Date: 18 September 2023

Elzabeth Dobb, Michelle Ashwell, Lexi Ashwell and Shaun Whittington

A 12-year-old girl has had an emotional reunion with the emergency responders who helped save her life after she suffered a cardiac arrest at her home in July.

Lexi Ashwell, along with her family, visited Biggleswade Ambulance Station to meet the police officer from Bedfordshire Police who was first on scene and crews from the East of England Ambulance Service (EEAST) who worked together to bring her back to life.

Lexi was at her home in Upper Caldecote on Monday 10th July when her mum Michelle heard her scream just after 10pm and watched her walk around in a confused state before stumbling and falling on to the floor.

Michelle quickly realised that this was a medical emergency and her husband, Shane, called 999 with the call handler instructing Michelle to start CPR on Lexi immediately.

Michelle took it in turns to perform CPR with her eldest daughter, Allyssa, who had called her partner, Rob, as his mum, Elizabeth Dobb, works as an emergency medical technician at EEAST.

After being woken with the news by her son, Elizabeth rushed the three miles from her home in Sandy to Upper Caldecote.

EEAST’s control room had called Bedfordshire Police for a co-response due to the nature of the incident and PC Ayesha Hussain and PC Katie Dyball were dispatched to the scene.

Arriving first on scene after a two-mile drive on blue lights from Biggleswade, PC Ayehsa Hussain took over the CPR from Michelle and Alyssa.  

Elizabeth arrived on scene shortly after and was followed by local community first responder Dave Wright who had a defibrillator in his medical kit bag.

Elizabeth was able to administer Lexi with a first shock to try to help restore a normal heart rhythm and when this didn’t happen CPR started again.

Shaun Whittington, an advanced paramedic in urgent care, was next on scene in an ambulance officer vehicle, followed by an ambulance with emergency medical technician Fiona Lipscombe and Robert Green, another advanced paramedic in urgent care.

Shaun took over the lead on Lexi’s treatment and administered another shock with a defibrillator which achieved the resumption of a normal heart rate, known as a return of spontaneous circulation.

A response car from the East Anglian Air Ambulance (EAAA) with Dr Emma Butterfield and critical care paramedic Gary Spitzer had been dispatched to provide advanced critical care and took over the lead on Lexi’s care when they arrived on scene.  

After assessing Lexi, the EAAA team performed a rapid general anaesthetic at the scene – a procedure usually only available in a hospital – to protect Lexi’s vital functions and travelled with her on the ambulance while she was transferred by road to Addenbrooke’s Hospital.

Lexi spent a week in Addenbrooke’s Hospital before being transferred to Great Ormond Street Hospital where she was fitted with an implantable cardioverter-defibrillator (ICD), a device that detects any life-threatening abnormal heartbeat and sends an electrical shock to change the heart rhythm back to normal.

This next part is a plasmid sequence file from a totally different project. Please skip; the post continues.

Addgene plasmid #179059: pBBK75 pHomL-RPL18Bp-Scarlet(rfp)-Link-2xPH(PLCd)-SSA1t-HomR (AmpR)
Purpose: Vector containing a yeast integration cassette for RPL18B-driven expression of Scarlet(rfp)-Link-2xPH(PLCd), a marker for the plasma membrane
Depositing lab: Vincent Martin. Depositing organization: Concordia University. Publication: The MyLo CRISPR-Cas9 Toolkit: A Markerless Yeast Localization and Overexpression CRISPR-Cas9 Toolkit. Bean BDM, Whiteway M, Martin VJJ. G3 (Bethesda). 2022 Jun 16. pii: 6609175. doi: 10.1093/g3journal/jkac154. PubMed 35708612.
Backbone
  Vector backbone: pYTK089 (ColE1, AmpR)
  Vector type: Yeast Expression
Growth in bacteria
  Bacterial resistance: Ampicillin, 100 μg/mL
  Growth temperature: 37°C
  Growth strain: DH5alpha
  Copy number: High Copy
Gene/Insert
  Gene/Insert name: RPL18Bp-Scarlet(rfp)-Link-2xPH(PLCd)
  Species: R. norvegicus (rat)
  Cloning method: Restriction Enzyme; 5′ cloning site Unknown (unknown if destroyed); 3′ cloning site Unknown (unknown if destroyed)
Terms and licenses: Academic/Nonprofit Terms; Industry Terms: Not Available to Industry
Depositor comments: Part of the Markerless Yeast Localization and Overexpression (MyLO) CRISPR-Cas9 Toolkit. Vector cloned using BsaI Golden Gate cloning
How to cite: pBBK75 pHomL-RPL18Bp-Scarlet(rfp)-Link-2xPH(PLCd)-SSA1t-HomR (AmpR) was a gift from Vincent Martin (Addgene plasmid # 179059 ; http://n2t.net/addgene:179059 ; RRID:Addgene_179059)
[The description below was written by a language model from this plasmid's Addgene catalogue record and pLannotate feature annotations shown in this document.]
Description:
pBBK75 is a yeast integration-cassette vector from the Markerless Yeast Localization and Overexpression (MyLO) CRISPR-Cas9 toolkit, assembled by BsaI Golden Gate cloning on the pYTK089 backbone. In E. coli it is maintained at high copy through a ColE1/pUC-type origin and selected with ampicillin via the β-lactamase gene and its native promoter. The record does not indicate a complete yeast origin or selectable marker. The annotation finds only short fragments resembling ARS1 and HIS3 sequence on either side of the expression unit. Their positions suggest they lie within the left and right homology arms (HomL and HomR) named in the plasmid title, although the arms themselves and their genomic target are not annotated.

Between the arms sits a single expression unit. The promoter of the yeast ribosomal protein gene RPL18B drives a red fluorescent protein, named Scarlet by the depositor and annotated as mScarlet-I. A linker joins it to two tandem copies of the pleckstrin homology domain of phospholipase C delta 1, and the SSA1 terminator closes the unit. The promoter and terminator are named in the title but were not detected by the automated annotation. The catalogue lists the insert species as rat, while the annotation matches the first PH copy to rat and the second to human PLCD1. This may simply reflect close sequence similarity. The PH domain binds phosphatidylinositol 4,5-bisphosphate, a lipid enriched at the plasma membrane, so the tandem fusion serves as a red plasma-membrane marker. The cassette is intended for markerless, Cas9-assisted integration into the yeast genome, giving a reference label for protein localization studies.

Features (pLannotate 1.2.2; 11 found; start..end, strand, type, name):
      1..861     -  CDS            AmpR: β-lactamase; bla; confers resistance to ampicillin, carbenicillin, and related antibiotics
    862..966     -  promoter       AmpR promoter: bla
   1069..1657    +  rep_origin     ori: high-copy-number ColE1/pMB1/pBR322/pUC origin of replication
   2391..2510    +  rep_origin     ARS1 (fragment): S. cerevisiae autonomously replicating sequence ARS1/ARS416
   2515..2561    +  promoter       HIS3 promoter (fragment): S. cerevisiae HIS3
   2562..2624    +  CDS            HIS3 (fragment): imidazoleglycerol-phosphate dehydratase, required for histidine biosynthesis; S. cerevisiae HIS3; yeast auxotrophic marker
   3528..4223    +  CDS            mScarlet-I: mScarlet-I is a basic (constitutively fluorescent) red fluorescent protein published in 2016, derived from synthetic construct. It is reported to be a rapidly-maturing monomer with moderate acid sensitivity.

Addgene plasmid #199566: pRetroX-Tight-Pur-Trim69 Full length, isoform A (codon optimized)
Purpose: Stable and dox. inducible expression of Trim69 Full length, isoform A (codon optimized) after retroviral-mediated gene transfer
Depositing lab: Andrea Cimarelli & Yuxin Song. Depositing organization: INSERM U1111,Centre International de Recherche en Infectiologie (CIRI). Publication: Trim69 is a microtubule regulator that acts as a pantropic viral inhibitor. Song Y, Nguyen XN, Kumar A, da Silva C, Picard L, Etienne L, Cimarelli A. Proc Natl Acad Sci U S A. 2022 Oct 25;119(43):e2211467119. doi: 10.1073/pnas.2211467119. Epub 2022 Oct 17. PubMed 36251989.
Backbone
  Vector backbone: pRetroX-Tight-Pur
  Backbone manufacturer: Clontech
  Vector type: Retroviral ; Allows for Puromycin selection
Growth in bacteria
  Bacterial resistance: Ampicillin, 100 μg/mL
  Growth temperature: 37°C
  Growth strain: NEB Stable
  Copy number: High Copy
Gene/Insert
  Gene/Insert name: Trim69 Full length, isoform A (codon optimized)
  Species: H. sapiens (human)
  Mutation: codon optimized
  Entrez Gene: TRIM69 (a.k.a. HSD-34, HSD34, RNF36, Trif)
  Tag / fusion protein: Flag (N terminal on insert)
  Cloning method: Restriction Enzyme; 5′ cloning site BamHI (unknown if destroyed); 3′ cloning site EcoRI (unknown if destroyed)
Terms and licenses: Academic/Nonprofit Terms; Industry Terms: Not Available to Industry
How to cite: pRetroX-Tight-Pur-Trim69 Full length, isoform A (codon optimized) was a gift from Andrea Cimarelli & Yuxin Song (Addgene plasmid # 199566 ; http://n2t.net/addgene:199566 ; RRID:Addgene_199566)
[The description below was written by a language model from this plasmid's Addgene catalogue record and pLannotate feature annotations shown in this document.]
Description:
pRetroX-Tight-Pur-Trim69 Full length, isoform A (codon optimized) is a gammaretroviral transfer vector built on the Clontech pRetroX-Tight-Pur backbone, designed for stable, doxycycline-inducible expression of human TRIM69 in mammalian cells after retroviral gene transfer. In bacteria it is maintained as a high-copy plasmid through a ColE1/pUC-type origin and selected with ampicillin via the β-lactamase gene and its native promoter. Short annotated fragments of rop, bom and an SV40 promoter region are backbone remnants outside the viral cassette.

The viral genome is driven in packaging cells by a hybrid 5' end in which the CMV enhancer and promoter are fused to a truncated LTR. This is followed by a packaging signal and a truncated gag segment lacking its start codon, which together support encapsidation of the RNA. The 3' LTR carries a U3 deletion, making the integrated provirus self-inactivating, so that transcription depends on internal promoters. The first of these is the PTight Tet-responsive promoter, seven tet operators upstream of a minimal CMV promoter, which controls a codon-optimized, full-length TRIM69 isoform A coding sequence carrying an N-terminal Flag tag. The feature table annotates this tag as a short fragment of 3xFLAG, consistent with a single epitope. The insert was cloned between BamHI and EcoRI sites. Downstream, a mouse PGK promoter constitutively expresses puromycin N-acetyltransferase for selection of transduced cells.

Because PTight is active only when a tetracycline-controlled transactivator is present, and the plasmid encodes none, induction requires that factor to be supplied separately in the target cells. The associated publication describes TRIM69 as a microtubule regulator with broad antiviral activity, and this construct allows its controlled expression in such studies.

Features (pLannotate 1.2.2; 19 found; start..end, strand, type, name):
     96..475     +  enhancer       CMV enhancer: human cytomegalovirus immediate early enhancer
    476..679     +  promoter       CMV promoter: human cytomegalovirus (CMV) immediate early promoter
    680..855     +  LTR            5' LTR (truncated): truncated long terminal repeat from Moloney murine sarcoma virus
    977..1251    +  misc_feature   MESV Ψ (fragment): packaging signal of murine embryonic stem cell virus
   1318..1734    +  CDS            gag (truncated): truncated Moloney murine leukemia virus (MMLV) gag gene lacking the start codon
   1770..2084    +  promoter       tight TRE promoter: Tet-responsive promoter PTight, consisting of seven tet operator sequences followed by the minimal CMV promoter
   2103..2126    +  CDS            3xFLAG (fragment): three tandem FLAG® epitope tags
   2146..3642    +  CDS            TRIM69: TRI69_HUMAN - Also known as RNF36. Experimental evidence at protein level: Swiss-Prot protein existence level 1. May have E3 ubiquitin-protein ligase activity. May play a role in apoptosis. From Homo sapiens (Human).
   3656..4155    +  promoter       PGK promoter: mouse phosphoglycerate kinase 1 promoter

She has been rehabilitating since by gradually increasing the amount of daily activity and is set to school next month.

Michelle Ashwell said:

“As a family we are deeply indebted to everyone who helped save Lexi’s life and we cannot express our gratitude enough.

“Seeing everyone all together again brings back memories of that night and really brings home how lucky we are that Lexi is still with us.

“It has been quite a journey for Lexi and quite a lot for her to come to terms with. We are hoping she can get back to some form of normality by returning to school next month.

“We would like some good to come from our experience and we are pushing for more members of the public to be taught CPR as you never know when it will be needed.”

Elizabeth Dobb said:

“I’m so thankful that everyone actions were able to save Lexi’s life on that evening and she now has the rest of her life in front of her.

“It is a good example of what we call the chain of survival. Michelle and Allyssa starting CPR straight away gave Lexi a fighting chance before officers from Bedfordshire Police took over with high-quality CPR. EEAST and the East Anglian Air Ambulance were then able to arrive and provide the medical expertise to help save Lexi and transport her to hospital.

“Obviously, knowing the family through my son’s relationship with Allyssa makes this even more special and to see Lexi doing so well is special.”

Dr Emma Butterfield of East Anglian Air Ambulance (EAAA) said:

“The quick actions of Lexi’s family in starting CPR ensured that Lexi had the best possible chance of surviving this devastating event.

“EAAA cares for some of the most critically ill and injured patients in the region and working with first responders and other health services to form a chain of survival is an absolute privilege.

“I am overjoyed to hear how well Lexi is recovering.”

PC Ayesha Hussain said:

“Often people assume policing is just about taking action against criminals. While that is a large part of the job, there are arguably as many incidents where duty calls for us to administer first aid to people in a critical condition.

“This incident is definitely one that will stay with me, knowing that alongside Lexi’s amazing and brave family members, I was able to help ensure they could overcome this terrifying incident. I consider it a pleasure to meet Lexi again and wish her and her family all the very best on her road to recovery.”

  • Summary:

    A 12-year-old girl has had an emotional reunion with the emergency responders who helped save her life after she suffered a cardiac arrest at her home in July.